HIV/AIDS ‘Cure’ Promoted by Gambian President Has Increased Use of Antiretrovirals, Reduced Stigma Associated With Disease
An herbal treatment that Gambian President Yahya Jammeh in January 2007 claimed to be a cure for HIV/AIDS has had an "unanticipated" outcome on the fight against the disease in the country, according to some HIV/AIDS experts, IRIN News reports. The experts say that rather than drawing HIV-positive people toward the herbal cure, it has increased the use of antiretroviral drugs and reduced the stigma associated with HIV/AIDS.
IRIN News reports that not only have individuals who switched to the president's herbal treatment returned to antiretrovirals but also that Jammeh has recently started to modify the language he uses to describe the treatment. An anonymous HIV/AIDS expert in The Gambia said that Jammeh "no longer says people have been 'cured' through it, but instead that 'no virus has been found'" in the immune systems of participants once they finish the treatment. Nevertheless, IRIN News reports that although "there is increasing scrutiny of the president's treatment and its impact among HIV/AIDS experts and people with HIV/AIDS in The Gambia, the subject remains highly sensitive" (IRIN News, 11/3).
Jammeh's treatment, which has been largely condemned by the international community, is applied over several weeks and involves application of a green paste, as well as application of a gray-colored solution splashed on people's skin and drinking a yellowish tea-like liquid. In addition, Jammeh said people taking the treatment should refrain from drinking alcohol, tea and coffee; eating kola nuts; and having sex. The biggest concern among public health workers was that Jammeh asked HIV-positive people to stop taking antiretroviras, which weakens their immune systems and makes them more prone to infections (Kaiser Daily HIV/AIDS Report, 2/22/07).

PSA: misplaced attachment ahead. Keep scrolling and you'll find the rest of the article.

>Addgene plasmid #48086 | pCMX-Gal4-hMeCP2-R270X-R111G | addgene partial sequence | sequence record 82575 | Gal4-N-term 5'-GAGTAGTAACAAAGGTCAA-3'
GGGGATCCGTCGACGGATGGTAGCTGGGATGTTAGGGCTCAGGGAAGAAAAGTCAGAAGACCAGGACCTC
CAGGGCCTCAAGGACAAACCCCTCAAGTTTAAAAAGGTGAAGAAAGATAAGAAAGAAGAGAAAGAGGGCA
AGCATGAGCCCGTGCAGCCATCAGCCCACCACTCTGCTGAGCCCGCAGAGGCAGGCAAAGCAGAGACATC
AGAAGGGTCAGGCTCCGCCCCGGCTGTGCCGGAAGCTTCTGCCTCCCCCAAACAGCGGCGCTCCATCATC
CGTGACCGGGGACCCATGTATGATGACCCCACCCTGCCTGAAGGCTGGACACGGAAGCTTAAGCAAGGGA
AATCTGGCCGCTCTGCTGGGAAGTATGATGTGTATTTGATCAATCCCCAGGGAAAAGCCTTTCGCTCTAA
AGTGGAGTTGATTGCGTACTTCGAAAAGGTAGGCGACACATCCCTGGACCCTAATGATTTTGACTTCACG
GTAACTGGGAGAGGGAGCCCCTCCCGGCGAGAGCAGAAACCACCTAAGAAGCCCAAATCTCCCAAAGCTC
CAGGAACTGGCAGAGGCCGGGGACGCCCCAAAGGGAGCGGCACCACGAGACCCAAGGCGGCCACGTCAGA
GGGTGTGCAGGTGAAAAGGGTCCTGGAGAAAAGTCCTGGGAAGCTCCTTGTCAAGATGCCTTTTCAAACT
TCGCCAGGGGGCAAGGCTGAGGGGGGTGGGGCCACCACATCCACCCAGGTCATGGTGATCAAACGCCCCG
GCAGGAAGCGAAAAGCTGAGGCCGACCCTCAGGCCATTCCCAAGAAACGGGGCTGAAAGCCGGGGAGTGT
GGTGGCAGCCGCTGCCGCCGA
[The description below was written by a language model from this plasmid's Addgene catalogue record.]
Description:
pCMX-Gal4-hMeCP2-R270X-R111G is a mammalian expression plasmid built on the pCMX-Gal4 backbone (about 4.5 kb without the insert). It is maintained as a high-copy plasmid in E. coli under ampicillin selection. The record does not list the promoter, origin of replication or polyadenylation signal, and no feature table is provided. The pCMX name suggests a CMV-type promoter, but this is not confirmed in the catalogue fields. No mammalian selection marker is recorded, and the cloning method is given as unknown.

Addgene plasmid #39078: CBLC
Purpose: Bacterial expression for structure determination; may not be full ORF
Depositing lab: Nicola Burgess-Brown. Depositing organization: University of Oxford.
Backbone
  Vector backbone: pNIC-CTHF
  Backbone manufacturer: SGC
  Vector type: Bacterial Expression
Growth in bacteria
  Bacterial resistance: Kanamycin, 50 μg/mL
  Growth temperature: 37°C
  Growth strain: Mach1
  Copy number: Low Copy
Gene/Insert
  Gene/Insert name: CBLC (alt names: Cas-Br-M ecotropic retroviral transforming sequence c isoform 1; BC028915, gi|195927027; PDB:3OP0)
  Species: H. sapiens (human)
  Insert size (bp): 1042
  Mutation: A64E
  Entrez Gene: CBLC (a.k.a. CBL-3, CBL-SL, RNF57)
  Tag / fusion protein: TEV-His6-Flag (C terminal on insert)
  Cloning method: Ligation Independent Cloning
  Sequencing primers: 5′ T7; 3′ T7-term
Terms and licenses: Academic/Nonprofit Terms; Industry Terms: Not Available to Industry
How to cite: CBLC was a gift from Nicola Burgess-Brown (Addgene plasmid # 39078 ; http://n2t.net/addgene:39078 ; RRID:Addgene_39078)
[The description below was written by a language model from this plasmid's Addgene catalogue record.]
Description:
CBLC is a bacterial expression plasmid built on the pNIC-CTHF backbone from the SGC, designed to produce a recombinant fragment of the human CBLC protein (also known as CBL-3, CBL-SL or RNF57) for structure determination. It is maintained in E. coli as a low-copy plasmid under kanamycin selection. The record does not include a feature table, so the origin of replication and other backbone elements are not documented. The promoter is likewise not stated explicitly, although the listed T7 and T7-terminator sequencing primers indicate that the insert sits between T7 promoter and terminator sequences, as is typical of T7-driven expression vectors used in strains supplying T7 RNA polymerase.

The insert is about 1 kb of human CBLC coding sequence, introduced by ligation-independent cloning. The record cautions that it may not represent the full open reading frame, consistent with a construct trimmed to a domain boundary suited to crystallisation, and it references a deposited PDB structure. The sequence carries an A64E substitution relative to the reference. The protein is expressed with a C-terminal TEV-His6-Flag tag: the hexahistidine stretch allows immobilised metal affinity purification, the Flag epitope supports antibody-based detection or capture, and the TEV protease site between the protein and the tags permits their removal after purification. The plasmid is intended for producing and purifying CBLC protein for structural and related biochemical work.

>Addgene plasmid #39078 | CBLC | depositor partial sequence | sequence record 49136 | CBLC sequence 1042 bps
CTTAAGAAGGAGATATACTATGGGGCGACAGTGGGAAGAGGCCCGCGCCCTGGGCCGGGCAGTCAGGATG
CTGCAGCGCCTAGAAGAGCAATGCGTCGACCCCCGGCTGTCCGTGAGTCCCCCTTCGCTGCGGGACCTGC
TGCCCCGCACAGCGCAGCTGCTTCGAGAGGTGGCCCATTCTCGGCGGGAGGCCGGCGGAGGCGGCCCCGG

Although Jammeh continues to provide his treatment, IRIN News reports that he also is now a supporter of the National AIDS Secretariat, which coordinates clinics, not-for-profit organizations and other groups to provide antiretroviral treatment throughout The Gambia. NAS Director Alieu Jammeh said he considers the president's treatment as "complementary" to antiretrovirals. However, although the treatment has worked to reduce HIV/AIDS-related stigma in the country, Alieu Jammeh said more needs to be done to stop discrimination, particularly among at-risk groups. According to Alieu Jammeh, a national strategy on HIV/AIDS prevention and treatment that would achieve basic steps -- such as ensuring the safety of blood stocks once people are tested and monitoring prevalence rates -- is needed. He added that NAS currently is working on a five-year proposal with the Global Fund To Fight AIDS, Tuberculosis and Malaria to fund this work. Alieu Jammeh said, "We cannot be complacent. We want to make sure we halt prevalence rates and reverse it" (IRIN News, 11/3).